P001: REDUCED POST-OPERATIVE OPIOID REQUIREMENT AFTER OPIOID-FREE ANESTHESIA
Enrico M Camporesi, MD1, Devanand Mangar, MD1, Abdullah Abou-Samra, BS2, Prachiti H Dalvi, MS3, David Samuels, MD3; 1University of South Florida & TEAMHealth Anesthesia, 2University of South Florida, 3TEAMHealth Anesthesia
INTRODUCTION: Opioid-free analgesia is accepted as an alternative to manage post-surgical pain. Opioid-free anesthesia (OFA) is possible by intraoperative use of agents that lead to opioid sparing effects via sodium channel blockade, G protein-coupled receptor blockade, NMDA blockade, central alpha-2 agonists and use of anti-inflammatory blockers. We conducted a retrospective chart review at an outpatient surgery center to evaluate whether patients who received no opioids intraoperatively required more opioids post-operatively when compared to patients who received standard anesthesia with opioids.
METHODS: University of South Florida’s Institutional Review Board approved this protocol and granted a waiver for informed consent. In the last two years, one of the authors (D.S.) changed his anesthesia regimen to use opioid-free anesthesia (OFA) for breast reconstructions, cochlear implants, stapedectomies, and mastoidectomies. We reviewed all patients anesthetized during two months in 2015 while he was using an opioid-free anesthesia regimen and compared them to similar patients operated on by the same group of surgeons when a substitute anesthesiologist was staffed. The substitute anesthesiologist used a standard opioid anesthesia (OA) regimen. This created a unique model to study the effects of opioid anesthesia on patient outcomes.
All patients received general anesthesia utilizing varying concentrations of Sevoflurane. The OA cases received a typical dose of intraoperative opioids (average 17mg morphine equivalent). The OFA cases did not receive opioids at all. Three preoperative oral medications (1000mg acetaminophen, 400mg gabapentin, and 400mg celecoxib) and 3 intraoperative intravenous medications (2g magnesium sulfate, 0.15mg/kg ketamine, 0.3mg/kg dexmedetomidine) were used instead of opioids. The primary endpoint was post-operative opioid consumption and secondary endpoints included postoperative Ondansetron and length of stay. We utilized t-tests with Bonferroni corrections to determine significance (p<0.05).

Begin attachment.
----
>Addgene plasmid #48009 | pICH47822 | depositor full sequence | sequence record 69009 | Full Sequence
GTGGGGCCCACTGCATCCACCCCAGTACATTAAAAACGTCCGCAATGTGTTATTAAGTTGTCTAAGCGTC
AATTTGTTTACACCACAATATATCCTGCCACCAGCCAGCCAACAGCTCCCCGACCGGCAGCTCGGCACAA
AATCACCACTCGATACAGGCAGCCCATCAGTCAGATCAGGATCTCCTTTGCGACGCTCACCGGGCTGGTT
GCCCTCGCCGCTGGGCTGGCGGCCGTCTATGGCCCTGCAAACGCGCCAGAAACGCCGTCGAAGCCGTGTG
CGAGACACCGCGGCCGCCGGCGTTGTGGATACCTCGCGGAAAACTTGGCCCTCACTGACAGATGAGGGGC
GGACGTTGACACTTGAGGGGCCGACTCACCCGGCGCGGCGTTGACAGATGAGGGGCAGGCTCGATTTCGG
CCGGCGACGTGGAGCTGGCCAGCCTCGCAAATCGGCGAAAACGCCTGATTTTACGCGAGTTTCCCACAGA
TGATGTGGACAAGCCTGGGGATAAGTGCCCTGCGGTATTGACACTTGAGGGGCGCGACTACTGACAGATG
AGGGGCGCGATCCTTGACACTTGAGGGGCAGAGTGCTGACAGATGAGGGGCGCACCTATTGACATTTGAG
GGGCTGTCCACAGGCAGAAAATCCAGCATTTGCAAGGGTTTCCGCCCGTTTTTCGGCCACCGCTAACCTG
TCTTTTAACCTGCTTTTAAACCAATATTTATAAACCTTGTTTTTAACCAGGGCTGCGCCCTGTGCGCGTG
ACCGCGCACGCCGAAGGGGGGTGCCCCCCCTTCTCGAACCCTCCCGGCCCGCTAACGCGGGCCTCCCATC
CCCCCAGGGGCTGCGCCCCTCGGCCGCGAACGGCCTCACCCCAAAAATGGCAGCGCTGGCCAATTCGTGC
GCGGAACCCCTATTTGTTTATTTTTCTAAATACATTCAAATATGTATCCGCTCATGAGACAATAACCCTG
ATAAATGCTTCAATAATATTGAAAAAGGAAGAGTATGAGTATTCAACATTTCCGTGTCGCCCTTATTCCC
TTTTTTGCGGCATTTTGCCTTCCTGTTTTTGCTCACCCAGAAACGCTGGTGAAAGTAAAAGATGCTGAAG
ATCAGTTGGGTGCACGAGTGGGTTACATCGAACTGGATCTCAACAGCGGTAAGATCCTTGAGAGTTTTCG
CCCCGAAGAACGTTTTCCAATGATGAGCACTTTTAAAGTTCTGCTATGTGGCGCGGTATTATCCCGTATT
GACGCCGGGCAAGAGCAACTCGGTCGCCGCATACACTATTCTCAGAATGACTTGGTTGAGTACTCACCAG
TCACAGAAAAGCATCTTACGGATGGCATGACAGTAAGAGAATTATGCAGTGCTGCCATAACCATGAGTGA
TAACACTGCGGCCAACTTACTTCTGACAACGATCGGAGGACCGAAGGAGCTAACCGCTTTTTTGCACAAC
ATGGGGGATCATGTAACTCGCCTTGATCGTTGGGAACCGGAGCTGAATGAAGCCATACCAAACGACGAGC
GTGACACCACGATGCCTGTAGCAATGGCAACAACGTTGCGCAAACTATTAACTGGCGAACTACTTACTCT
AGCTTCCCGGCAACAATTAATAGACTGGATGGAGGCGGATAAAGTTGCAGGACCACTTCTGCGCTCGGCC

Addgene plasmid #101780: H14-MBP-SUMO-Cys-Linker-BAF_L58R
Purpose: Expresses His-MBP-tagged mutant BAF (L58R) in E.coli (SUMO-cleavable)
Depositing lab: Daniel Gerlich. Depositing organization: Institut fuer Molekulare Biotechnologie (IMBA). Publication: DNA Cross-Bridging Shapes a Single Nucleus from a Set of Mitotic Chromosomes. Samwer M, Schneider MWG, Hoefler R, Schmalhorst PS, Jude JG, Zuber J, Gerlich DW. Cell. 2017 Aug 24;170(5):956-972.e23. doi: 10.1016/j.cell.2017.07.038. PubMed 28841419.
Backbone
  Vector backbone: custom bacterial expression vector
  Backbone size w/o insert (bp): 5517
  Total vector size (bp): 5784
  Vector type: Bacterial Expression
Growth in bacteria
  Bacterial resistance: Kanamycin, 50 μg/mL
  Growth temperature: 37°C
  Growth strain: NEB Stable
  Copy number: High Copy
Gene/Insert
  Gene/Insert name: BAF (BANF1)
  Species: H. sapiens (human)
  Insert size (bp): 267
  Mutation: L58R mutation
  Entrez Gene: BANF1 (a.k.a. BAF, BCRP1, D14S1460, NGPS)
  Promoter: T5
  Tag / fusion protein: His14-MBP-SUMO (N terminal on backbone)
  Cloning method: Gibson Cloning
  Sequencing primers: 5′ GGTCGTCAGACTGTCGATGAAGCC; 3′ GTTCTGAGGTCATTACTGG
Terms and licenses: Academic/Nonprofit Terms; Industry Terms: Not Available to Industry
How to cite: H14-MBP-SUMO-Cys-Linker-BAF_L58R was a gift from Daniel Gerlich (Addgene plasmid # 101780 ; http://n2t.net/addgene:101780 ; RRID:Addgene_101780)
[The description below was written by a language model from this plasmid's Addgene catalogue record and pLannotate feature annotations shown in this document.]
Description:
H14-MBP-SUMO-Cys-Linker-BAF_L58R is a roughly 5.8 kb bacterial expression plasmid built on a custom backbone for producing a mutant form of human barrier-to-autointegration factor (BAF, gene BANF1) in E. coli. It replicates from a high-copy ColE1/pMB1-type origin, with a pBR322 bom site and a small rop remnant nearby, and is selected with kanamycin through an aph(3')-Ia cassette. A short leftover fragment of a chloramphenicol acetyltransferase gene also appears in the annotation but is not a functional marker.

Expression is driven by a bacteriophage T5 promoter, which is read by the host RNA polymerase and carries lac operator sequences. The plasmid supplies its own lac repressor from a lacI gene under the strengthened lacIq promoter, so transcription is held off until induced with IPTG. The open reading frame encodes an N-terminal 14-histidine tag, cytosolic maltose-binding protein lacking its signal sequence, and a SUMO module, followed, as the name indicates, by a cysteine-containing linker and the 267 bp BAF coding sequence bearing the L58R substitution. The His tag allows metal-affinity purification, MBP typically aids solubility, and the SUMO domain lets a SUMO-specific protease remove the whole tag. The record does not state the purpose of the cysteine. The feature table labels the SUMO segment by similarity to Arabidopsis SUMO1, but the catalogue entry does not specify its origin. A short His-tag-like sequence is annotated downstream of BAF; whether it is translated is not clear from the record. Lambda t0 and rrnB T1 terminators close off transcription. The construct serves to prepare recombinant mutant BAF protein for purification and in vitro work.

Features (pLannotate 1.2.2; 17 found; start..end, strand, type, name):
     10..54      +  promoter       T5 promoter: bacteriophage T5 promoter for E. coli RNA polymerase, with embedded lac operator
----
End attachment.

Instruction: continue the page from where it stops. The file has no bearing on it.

RESULTS: Table 1 shows that both groups had similar age, duration of surgery, and BMI. As detailed in Table 2, the OA group required twice as many opioids in the PACU as the OFA group (p<0.05). This difference persisted in the surgical post-operative unit (SPU). The OFA group also required less Ondansetron, but this difference was not significant. Most interestingly, 73% of the OFA patients required no postoperative opioids, compared to 52% of OA patients. Patients in the OFA group experienced less nausea and vomiting, as interpreted by their lower use of Ondansetron in the PACU. We also noted longer PACU times in the OA group.
DISCUSSION: This retrospective study demonstrates that giving no opioids intraoperatively reduces the need for opioids both in the PACU and post-operatively. We hypothesized that extra post-op narcotic was needed in patients receiving intra-op narcotics due to upregulation of mu opioid receptors.The availability of opioids perpetuates the problem of non-medical use of opioids since approximately 4 to 20% of all opioid pills prescribed after surgery in the United States are being used nonmedically. Only 20% of non-medical users of opioids obtained them from their own physician, with a majority of non-medical users consuming drugs intended for someone else. By reducing the need for opioid medications to manage pain post-surgically, we start to address opioid abuse at its root.